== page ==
If there is an upside from Jamaica’s third wave of COVID-19 infections, it would be that it is convincing – or frightening – some vaccine sceptics to be inoculated against the coronavirus. More people, the health ministry has reported, are turning up at vaccine centres.
That is happening as the country is headed into a potentially serious public health crisis. Jamaica, therefore, needs to act fast to reverse this trajectory. Which is why the move, though belated, to mobilise private-sector entities and retired public health workers to deliver vaccine jabs makes sense.
Last Friday, the health ministry announced it was restricting admittance to public hospitals to emergency cases. The facilities, it warned, are in danger of being overwhelmed with COVID-19 cases.
“Most hospitals are over the capacity for COVID-19 management,” said Dr Jacquiline Bisasor-McKenzie, the island’s chief medical officer. “As such, general hospital beds are being used for COVID-19 care. The rising demand for oxygen also threatens to overwhelm supply.”
There are around 5,000 beds in the island’s 24 public hospitals (public, community and specialised hospitals). At the start of the coronavirus pandemic, 700, or 14 per cent of them, were earmarked for COVID-19 patients. Earlier this year, in March, that capacity was stretched, but was not breached. The situation, however, has changed.
Up to last Friday, there were 728 confirmed COVID-19 patients in hospitals. That was 5.6 per cent above the designated bed capacity. That, however, is not all. Another 320 hospitalised patients were suspected of being infected with the virus. So, the real count of COVID-19 patients is more likely 359, or 51 per cent more than the allocated beds.
This problem could grow worse.
The rate at which new cases are being confirmed, largely driven by the virus’ Delta variant, is straining resources – physical and human. In August, up to last Thursday, there were 11,662 new confirmed cases of the virus, pushing the total number of infections (since the first one was identified in March 2020) to 64,899, or 22 per cent higher at March 26 than at the end of July. But the month-on-month comparison between July and August shows the situation in even starker relief. With one day to go until the end of August, there was already a 280 per cent jump in confirmed infections, compared to the amount for July. Moreover, the positivity rate – that is, the number of confirmed cases as a proportion of the COVID-19 tests conducted – for August was around 40 per cent.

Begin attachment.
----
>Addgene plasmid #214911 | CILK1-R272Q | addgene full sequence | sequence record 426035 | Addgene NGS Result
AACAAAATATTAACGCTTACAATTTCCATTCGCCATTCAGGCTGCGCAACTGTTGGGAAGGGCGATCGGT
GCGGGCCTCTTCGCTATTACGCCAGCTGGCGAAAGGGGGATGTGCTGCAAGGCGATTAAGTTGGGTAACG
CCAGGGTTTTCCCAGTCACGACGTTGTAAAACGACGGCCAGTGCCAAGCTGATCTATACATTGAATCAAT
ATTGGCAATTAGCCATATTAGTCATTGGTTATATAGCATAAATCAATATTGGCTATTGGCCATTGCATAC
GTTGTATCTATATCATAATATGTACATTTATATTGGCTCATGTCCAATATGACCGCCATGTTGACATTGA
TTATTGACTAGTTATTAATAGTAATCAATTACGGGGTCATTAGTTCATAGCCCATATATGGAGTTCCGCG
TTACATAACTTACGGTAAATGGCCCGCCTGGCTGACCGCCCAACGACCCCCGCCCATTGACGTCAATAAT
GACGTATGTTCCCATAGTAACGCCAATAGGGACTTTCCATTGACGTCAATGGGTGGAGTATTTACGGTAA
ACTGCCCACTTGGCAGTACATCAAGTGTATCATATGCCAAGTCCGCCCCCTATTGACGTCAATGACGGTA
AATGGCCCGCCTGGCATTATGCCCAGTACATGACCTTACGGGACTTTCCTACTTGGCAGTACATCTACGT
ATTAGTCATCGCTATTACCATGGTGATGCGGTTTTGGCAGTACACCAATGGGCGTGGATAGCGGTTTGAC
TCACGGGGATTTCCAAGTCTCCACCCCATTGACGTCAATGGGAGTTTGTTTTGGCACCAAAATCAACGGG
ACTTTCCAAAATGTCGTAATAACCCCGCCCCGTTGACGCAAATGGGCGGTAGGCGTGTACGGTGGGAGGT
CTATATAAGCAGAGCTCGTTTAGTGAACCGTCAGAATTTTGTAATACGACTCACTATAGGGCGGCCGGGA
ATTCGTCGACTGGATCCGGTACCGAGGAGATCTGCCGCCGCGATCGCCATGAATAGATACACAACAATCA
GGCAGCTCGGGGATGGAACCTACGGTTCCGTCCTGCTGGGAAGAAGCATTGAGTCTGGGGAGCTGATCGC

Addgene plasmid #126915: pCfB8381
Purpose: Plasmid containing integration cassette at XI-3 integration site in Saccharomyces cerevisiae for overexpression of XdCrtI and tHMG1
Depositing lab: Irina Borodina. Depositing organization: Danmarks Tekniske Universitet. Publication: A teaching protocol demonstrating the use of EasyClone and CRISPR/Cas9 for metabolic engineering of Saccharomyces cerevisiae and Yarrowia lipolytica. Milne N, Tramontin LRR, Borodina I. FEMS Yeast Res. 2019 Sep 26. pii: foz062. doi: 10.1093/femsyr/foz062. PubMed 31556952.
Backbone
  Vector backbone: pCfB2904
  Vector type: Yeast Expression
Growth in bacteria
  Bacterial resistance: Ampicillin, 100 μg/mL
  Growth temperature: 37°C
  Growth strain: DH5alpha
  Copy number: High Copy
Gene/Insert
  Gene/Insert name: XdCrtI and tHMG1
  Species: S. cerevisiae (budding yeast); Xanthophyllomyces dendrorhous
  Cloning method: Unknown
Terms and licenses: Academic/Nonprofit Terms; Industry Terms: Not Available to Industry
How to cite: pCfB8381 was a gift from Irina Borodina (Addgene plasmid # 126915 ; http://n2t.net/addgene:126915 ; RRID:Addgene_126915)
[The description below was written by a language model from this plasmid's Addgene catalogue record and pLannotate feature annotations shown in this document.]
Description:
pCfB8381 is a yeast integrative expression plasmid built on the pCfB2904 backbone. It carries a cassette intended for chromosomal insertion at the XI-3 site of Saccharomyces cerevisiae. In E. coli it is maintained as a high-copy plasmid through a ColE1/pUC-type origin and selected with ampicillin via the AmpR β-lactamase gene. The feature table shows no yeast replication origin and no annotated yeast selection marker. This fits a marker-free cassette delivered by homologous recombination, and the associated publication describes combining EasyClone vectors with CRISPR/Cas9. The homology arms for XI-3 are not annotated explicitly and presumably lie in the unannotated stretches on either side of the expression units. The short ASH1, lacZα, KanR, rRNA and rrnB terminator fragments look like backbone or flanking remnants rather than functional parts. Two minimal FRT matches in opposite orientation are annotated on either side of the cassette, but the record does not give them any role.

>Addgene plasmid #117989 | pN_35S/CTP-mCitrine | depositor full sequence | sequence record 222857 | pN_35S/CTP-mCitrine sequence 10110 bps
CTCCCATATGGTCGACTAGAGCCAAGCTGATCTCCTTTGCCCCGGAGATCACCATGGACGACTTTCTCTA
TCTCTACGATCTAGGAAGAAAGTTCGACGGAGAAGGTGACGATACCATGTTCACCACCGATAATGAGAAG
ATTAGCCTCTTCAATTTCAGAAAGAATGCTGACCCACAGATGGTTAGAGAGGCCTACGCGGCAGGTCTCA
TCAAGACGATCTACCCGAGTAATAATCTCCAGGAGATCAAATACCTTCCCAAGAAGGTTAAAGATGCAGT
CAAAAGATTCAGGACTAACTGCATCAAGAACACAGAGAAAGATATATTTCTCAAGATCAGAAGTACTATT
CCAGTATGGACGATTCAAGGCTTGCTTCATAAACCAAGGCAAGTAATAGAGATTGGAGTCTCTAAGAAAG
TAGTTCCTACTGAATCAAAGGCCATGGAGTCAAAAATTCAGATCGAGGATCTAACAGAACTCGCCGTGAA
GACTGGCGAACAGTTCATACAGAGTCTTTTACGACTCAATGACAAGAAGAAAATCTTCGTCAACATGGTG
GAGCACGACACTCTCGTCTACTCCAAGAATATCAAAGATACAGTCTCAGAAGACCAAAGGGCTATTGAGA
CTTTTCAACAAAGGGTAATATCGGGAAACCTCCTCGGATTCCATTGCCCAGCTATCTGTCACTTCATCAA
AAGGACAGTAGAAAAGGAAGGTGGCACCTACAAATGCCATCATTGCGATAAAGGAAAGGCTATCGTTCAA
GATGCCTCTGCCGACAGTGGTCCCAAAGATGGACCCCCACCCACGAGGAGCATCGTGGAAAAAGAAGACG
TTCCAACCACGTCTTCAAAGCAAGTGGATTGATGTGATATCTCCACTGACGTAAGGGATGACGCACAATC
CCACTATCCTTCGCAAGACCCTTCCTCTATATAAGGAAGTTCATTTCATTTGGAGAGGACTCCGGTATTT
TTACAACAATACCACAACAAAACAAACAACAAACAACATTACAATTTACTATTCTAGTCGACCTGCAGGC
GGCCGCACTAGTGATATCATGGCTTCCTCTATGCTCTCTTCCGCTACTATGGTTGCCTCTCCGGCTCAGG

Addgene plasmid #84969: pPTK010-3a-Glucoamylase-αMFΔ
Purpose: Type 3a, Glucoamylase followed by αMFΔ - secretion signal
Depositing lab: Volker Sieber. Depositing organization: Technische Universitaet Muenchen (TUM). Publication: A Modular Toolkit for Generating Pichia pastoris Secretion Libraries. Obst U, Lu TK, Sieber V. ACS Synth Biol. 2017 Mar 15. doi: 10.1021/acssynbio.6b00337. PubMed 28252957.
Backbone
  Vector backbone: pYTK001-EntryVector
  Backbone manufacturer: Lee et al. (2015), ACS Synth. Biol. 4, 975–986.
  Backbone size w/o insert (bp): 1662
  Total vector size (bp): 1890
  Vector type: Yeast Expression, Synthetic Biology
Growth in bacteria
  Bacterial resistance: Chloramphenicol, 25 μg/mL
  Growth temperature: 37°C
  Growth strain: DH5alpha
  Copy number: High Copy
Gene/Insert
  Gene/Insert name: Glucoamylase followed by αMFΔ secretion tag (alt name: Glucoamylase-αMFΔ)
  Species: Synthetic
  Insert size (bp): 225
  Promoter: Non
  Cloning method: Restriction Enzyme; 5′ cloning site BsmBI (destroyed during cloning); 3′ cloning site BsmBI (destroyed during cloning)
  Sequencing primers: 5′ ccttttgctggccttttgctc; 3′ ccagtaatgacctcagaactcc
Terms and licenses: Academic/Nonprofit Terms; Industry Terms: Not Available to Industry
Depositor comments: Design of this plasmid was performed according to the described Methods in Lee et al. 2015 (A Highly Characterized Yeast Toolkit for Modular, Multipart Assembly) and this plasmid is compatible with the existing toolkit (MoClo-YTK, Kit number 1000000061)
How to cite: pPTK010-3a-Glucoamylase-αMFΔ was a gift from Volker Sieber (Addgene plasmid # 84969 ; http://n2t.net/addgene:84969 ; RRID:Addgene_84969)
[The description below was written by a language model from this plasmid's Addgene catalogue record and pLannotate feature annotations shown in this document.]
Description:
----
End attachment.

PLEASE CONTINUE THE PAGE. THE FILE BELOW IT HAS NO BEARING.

Further, as is implied by the action taken by the health ministry, new COVID-19 cases outstrip the rate at which people are recovering from the virus. For instance, over the 10 days to August 26, there were 5,811 recorded infections, or a daily average of over 580. However, daily average recovery from the virus was 43 people. The daily average of people in hospital characterised as critically ill, meaning that they needed oxygen, is around 51. Additionally, over those 10 days, the so-called active cases jumped from just under 11,000, to 15,058 on August 26 – an increase of 49 per cent.
Moderating the crisis in the short to medium term rests on two planks. One is the Government’s enforcement of the regime that, in the absence of vaccinations, is most efficacious in containing COVID-19: wearing masks, physical distancing, and frequently washing or sanitising hands. And then there is vaccination.
Happily, Jamaica has enough vaccines to meet short-term inoculation requirements. And the Government says that it has earmarked sufficient supplies to fully vaccinate 65 per cent of the population by next March, which it hopes will lift the country to herd immunity.
What, however, has emerged is the logistical challenges of administering vaccines, compounded by strong pockets of vaccine hesitancy and resistance. Public health workers are stretched, which exacerbated the frustration of nurses over working conditions and pay and contributed to last week’s sick-out. There are also complaints that vaccines are not as easily accessible as they should be, thus providing additional space for the anti-vaxxers to reach the doubters and procrastinators.
The health ministry’s requests of interest from retired doctors, nurses and private healthcare providers to participate in the vaccination project could accelerate the programme as well as improve its efficiency. It is surprising, though, that the Government is only now acting on this. It had a good idea months ago when vaccines would be available. At least, that is what the health minister, Christopher Tufton, has been saying. He has also talked about the vaccination programme in the context of logistics and of public/private-sector partnership in the effort.
In the circumstances, these arrangements should have been in place long ago. Any training required by the recruits should have been done well ahead of time. The roll-out, in that event, would have been concomitant with the delivery of the vaccines. There will now be a delay.
Additionally, the matter of allowing registered pharmacists, with the requisite training, to deliver injections – including vaccines – has long been a matter over which Jamaica’s governments, for no good reason, have dithered. It was raised again at the start of the COVID-19 crisis. Nothing happened.
Having the legal arrangement for this requires nothing more than an afternoon’s work in Parliament to amend the Pharmacy Act. Then there would be a few minutes for the Pharmacy Council of Jamaica to write the procedure and requirements thereto into their regulations. Thereafter, it needs only a few hours of training for those licensed pharmacists, who wish to be so certified, to learn how to properly administer an injection.
It is time to end the waffle. The crisis insists upon it.